Following a childhood interest in black magic and the occult, Hunt read underground magazines from secret societies and at fourteen became an initiate Rosicrucian. After a couple showed up at the family's door in response to ads placed by young Jerry in the local newspaper offering instruction "in the path of the infinite," his parents sent him to Galveston for psychological evaluation, but he was found to be well-adjusted. As an adult Hunt became an atheist but remained fascinated by the occult, especially by the mystical system of alchemy and Tarot and by the Englishman John Dee.
Hunt is best known for his performances, which he called "interrelated electronic, mechanic and social sound-sight interactive transactional systems." He was self-taught, yet was an avid inventor of musical technology, including electronic circuitry, computer software, and cybernetic systems, and was involved in the design of semiconductor integrated circuits. This knowledge allowed him access to the very early digital speech synthesis heard in Transform (Stream) (1977) well in advance of others in the field. His other recordings include "Lattice for pianoforte" (1979), "Fluud" (1989), "Babylon" (1990), and Ground: Five Mechanic Convention Streams (1992). The only available videotape of Jerry Hunt's performance style is Four Video Translations.
Hunt's work has reached a larger audience because of the continuing sale of his compact disks. However, recordings do not capture the power of his live performances, in which his unique personality was most apparent. Many have reported his appearance during performances as shaman-like or reminiscent of an exorcism. Hunt used a variety of electronic equipment, as well as homemade items and props, such as rattles, wands, and bells. His unorthodox performance style prompted one reviewer to say, "Our civilization makes us uncomfortable with this lanky figure from West Texas. Is he following any score? Are the electronics really doing anything? Clearly, this man is playing. Most probably, he is playing with us."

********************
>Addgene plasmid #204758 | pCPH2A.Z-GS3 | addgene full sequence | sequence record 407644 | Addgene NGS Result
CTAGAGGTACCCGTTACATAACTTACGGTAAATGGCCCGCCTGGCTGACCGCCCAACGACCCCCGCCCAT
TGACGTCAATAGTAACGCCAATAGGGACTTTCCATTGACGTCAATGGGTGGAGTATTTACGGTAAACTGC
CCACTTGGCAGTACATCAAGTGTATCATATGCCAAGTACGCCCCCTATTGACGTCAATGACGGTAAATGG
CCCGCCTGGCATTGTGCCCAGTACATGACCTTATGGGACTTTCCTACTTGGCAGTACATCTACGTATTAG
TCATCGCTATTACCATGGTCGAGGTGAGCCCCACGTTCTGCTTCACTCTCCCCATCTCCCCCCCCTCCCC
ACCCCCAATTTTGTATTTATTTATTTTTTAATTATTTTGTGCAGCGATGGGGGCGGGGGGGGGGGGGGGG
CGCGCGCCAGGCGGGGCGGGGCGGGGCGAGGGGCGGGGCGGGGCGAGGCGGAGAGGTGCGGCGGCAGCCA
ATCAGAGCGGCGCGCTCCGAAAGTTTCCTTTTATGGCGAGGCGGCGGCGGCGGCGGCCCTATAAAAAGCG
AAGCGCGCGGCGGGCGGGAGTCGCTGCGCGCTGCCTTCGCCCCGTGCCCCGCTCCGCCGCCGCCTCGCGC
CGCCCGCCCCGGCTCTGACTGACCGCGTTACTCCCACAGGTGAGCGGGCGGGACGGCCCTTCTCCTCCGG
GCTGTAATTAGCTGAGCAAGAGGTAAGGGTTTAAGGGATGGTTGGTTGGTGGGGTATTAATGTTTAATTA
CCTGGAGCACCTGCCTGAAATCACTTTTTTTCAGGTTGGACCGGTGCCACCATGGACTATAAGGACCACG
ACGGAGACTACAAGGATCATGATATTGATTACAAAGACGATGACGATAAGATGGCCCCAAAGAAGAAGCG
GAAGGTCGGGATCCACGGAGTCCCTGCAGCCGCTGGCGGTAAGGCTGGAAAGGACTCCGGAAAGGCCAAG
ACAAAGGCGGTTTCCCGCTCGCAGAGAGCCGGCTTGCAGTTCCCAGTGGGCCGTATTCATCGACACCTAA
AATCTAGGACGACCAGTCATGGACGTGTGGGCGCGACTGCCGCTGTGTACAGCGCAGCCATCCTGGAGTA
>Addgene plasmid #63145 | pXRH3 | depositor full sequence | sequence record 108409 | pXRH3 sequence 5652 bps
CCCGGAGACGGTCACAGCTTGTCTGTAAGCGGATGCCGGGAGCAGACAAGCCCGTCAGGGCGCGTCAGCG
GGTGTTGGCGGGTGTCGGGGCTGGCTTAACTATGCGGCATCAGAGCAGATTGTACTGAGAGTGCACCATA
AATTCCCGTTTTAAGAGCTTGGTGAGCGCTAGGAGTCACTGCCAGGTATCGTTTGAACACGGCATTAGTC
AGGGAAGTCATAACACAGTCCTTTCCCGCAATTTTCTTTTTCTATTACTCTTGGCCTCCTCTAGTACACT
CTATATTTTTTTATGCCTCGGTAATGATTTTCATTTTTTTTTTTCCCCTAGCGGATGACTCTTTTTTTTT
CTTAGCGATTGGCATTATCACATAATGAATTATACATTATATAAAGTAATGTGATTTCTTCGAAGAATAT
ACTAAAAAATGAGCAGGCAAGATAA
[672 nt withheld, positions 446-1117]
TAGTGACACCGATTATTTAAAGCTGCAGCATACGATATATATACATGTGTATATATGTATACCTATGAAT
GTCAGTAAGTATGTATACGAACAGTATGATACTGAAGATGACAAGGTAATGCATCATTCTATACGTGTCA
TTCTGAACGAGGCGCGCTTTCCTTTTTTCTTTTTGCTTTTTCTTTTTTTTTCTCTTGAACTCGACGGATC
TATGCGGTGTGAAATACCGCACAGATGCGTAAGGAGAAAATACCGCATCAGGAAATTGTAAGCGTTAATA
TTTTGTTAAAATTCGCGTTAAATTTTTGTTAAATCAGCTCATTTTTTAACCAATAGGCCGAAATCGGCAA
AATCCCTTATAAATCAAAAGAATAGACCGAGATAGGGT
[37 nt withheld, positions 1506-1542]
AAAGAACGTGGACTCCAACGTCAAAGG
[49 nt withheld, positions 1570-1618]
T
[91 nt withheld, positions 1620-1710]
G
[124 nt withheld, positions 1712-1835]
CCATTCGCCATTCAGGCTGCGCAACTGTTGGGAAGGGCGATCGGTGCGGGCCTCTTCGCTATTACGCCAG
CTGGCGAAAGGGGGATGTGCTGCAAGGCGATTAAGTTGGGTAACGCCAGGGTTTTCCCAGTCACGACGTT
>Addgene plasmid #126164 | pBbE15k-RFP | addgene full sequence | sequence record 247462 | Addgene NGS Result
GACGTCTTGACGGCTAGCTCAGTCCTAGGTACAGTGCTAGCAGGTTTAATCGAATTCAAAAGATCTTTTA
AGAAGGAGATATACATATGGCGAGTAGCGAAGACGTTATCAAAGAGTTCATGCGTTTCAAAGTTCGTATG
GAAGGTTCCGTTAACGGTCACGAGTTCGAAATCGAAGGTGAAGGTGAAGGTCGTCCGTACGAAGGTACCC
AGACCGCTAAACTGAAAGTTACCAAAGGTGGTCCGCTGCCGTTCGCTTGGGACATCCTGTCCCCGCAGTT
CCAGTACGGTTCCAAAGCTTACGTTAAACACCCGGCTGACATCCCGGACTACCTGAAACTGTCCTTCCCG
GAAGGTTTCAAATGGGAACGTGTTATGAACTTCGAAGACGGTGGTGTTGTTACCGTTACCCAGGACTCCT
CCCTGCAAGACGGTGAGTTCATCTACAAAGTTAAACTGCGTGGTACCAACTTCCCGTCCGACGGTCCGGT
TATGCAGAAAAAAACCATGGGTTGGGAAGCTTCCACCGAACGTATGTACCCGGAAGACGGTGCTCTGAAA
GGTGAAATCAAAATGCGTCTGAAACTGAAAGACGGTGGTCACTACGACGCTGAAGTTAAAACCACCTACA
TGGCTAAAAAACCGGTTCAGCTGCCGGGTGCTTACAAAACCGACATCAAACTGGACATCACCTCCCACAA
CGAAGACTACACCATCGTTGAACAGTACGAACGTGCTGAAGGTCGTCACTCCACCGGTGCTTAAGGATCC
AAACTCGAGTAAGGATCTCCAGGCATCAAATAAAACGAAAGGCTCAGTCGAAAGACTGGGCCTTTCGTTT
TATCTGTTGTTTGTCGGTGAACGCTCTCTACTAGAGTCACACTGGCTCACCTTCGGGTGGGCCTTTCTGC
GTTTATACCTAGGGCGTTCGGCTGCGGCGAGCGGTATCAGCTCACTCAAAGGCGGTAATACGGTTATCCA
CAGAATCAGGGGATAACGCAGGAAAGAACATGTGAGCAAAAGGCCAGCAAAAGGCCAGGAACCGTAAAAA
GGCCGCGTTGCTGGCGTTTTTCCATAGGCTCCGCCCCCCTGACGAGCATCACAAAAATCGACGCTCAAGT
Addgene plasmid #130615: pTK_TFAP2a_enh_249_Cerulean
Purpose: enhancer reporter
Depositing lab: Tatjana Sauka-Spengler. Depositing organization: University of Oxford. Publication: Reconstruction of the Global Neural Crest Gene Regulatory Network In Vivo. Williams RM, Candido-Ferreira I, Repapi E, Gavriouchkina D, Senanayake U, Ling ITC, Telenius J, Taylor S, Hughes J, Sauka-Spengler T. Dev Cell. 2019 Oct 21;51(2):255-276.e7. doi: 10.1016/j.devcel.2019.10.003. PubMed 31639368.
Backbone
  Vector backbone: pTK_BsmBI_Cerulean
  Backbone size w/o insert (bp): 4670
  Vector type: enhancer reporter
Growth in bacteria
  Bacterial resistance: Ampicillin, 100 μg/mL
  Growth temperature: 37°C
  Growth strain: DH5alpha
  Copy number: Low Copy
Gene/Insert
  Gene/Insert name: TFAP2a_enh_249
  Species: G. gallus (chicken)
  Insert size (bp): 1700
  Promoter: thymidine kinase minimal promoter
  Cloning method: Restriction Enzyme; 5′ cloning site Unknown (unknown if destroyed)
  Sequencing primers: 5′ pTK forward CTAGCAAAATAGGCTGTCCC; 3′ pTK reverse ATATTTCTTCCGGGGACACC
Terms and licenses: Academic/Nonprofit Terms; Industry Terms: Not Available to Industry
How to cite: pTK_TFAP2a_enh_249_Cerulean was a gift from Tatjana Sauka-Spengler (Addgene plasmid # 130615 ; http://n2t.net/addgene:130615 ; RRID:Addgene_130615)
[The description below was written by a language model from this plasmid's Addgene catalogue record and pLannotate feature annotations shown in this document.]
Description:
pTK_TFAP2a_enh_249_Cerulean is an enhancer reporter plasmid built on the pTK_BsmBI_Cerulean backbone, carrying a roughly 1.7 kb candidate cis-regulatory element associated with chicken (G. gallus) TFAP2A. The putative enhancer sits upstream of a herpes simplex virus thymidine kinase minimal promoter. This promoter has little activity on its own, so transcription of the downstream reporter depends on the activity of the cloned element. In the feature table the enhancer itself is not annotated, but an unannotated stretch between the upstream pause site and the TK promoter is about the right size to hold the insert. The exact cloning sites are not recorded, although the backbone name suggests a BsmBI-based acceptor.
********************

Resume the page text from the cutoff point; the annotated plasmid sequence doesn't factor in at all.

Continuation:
In the 1980s and early 1990s Hunt collaborated on projects with such people as visual artist Maria Blondeel, performance artist Karen Finley, and composer and software designer Joel Ryan. Hunt's work with Karen Finley brought him into conflict with the National Endowment for the Arts, but her production was successfully completed anyway. Satirizing a television talk show, Finley and Hunt began "The Finley/Hunt Report" in 1992 by "discussing off-color subjects in the glib tones and smiley cadences television interviewers use for innocuous chatter."
Hunt lived in Texas his entire life and spent most of his last years in his self-built house on his family ranch. He committed suicide in Canton, Texas, on November 27, 1993, after a long battle with lung cancer and emphysema. Although during his life he was known only to a small group of followers, his music influenced a younger generation of electro-acoustic musicians, such as Gordon Monahan, Samm Bennett, and Laetitia Sonami. Multiple memorial performances honored Hunt after his death. These included a performance at Experimental Intermedia in New York City in March 1994 with Joseph Celli, Karen Finley, and others, and in 1996 a virtual collaboration with Hunt by the composer and vocalist Shelley Hirsch. On October 24, 2002, Rodney Waschka performed "Keeping the Core Pure: In Memory of Jerry Hunt" at North Carolina State University.
Jerry Hunt: Composer (http://www4.ncsu.edu/~waschka/hunt.html), accessed April 8, 2008. Paul DeMarinis, "Notes for Jerry Hunt 'Lattice' CD on CRI" (http://www.well.com/~demarini/hunt.html), accessed April 8, 2008. The Jerry Hunt Home Page (http://www.jerryhunt.org/), accessed November 4, 2015.
Uploaded on June 15, 2010. Modified on November 4, 2015. Published by the Texas State Historical Association.